More than a million workers in Washington have filed for unemployment benefits or related assistance since early March, a grim milestone as the state continues to grapple with the unprecedented economic damage from the coronavirus pandemic.

State officials expect claims for jobless benefits will decline over coming months as Washington continues to reopen its shuttered economy. But “for now, these [jobless numbers] represent our new normal,” Suzi LeVine, Employment Security Department (ESD) commissioner, said at a Thursday news conference after the state released the latest claims data.

For the week ending May 9, the ESD received 109,425 initial weekly claims for unemployment insurance — an 8.6% increase from the previous week and a clear reminder that the job market will likely lag behind the state’s efforts to emerge from the coronavirus-induced shutdown.

Washington was among the few states reporting an increase in jobless claims. The nation as a whole saw 2.98 million initial unemployment claims last week, down 6.1% from the prior week, the Labor Department reported Thursday.

Roughly 36 million people nationwide have sought jobless aid in just the two months since the coronavirus first forced businesses to close down and shrink their workforces. The figures point to a job market gripped by its worst crisis in decades and an economy that is sinking into a deep downturn.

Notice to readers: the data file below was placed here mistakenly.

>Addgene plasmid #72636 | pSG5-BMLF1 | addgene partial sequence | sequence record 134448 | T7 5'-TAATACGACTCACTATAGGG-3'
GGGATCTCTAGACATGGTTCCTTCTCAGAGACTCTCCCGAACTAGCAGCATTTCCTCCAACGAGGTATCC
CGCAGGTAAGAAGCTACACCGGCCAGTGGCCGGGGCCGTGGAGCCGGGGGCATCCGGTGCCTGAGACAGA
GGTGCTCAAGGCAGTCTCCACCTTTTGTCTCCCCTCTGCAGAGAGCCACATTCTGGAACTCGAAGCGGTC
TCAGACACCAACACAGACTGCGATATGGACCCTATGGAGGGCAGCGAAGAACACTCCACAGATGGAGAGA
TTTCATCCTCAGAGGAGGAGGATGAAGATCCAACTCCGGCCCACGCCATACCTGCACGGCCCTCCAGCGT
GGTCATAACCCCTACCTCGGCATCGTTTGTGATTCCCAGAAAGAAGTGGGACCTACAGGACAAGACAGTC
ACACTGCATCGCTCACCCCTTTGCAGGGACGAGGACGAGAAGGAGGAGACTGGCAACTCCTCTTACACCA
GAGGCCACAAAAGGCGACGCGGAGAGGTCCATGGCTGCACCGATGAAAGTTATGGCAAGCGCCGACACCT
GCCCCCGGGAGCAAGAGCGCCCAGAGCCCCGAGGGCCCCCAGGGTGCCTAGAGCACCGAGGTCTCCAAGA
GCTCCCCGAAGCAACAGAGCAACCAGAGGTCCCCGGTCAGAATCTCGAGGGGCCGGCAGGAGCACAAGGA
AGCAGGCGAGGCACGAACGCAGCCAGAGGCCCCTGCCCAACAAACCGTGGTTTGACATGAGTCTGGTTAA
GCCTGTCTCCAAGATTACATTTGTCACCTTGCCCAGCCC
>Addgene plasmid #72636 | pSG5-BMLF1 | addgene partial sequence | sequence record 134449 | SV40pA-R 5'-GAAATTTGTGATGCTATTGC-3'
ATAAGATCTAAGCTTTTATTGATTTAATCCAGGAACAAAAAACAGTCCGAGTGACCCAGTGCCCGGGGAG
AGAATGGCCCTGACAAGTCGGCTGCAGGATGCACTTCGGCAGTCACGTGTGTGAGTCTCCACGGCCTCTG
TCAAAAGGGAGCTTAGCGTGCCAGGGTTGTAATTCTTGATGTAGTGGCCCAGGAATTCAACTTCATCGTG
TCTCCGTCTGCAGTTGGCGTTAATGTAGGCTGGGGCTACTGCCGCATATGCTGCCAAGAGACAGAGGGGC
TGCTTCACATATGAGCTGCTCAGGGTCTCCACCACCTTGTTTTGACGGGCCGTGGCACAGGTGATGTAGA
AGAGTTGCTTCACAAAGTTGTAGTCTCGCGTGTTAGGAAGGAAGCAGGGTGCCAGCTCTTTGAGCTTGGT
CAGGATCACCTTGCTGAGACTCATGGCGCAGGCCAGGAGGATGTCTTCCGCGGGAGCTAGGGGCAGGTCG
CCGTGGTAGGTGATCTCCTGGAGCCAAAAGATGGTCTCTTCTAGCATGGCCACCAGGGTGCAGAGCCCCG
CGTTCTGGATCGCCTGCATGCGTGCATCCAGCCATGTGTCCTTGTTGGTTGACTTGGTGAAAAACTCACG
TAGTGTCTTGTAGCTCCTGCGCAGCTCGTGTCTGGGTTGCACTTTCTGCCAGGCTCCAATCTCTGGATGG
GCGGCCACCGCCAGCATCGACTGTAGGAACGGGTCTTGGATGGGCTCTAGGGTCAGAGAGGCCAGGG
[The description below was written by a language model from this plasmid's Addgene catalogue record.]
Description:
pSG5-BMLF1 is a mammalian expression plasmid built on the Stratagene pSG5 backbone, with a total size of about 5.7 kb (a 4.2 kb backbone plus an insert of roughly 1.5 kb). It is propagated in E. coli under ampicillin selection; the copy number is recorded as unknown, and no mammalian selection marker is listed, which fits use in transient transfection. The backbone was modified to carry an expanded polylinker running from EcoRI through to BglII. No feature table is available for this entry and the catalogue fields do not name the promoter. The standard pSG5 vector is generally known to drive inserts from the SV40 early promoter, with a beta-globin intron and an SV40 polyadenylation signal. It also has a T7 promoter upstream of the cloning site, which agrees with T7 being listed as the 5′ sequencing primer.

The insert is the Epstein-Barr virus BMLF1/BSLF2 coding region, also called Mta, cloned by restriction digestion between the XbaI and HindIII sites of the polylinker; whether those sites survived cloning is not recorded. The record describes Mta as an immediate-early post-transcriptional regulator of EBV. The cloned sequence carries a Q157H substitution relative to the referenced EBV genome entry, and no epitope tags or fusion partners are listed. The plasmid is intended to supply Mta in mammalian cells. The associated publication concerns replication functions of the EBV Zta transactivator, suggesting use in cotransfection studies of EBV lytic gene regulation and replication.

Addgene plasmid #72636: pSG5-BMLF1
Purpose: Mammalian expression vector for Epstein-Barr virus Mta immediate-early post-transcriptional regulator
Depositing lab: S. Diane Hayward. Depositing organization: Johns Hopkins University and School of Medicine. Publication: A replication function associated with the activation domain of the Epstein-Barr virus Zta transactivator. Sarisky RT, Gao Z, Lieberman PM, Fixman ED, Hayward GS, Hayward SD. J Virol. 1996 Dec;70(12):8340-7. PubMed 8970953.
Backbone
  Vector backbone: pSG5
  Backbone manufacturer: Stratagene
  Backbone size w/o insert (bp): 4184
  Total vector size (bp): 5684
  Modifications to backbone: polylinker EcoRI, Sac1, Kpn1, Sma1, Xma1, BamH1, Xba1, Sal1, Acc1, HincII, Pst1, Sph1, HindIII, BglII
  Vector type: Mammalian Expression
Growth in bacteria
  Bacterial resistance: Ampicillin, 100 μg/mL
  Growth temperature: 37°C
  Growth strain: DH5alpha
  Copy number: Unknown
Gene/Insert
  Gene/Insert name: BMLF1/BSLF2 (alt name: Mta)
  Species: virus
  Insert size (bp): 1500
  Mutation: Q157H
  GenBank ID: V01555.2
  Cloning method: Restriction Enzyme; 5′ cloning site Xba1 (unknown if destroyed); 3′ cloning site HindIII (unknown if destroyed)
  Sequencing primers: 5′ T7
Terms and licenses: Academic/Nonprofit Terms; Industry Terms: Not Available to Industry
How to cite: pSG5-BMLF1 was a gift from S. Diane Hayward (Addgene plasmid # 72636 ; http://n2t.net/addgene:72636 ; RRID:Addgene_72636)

A total of 1,027,292 workers in Washington, or roughly 1 in 3, have filed for unemployment benefits or related assistance since March 7, when layoffs began surging amid the pandemic, according to the ESD. That’s up from 810,538 the prior week, in part as the state has processed more claims for special federal assistance to workers who would not normally be eligible for state unemployment benefits.


Last week, Gov. Jay Inslee announced that nonessential retailers can reopen for curbside pickup in the first of the state’s four-phase reopening plan. The governor also said landscapers and pet walkers could return to work and that five counties — Columbia, Ferry, Garfield, Lincoln and Pend Oreille — could move to the second phase of reopening because they have fewer than 75,000 people and hadn’t reported a confirmed COVID-19 case in three weeks.

Phase 2 is expected to begin for most areas on June 1, provided public-health data looks favorable. 

Washington halts unemployment payments for 2 days after finding $1.6 million in fraudulent claims

The state also reported on Thursday that it has paid nearly $2.9 billion in benefits since March 7, including $767 million last week alone. Of the 1,027,292 individuals who have filed unemployment claims, 751,149 have received benefits. Many individuals who have not been paid have failed to file necessary claims, made mistakes in their claims or need to have their claims more closely reviewed by the department, ESD officials say.

That last category includes Bremerton resident Matthew Preus, 63, who lost his job as a car salesperson in March and said his unemployment claim has been stalled in the ESD’s “adjudication” process since mid-April. Last week, he said, the ESD cleared up one of three issues holding up his claim, but hasn’t indicated when he can expect resolution of the final two. In the meantime, Preus said, he has applied for food stamps.

“This is the first time I’ve ever needed public assistance,” said Preus, who said he has worked since he was 13. “That’s a crushing blow for a guy like me.”


That was welcome news for Evan Flay, 31, a strength and conditioning coach in the Issaquah area who is waiting on claims he filed in late March.

“It’s frustrating, but we’re healthy and there’s lot of people who are worse off,” said Flay, adding that he’s tried to maintain his perspective given the scale of the task the state faces. “No one could have foreseen millions of people all hitting unemployment all at once.”

The Associated Press contributed to this report.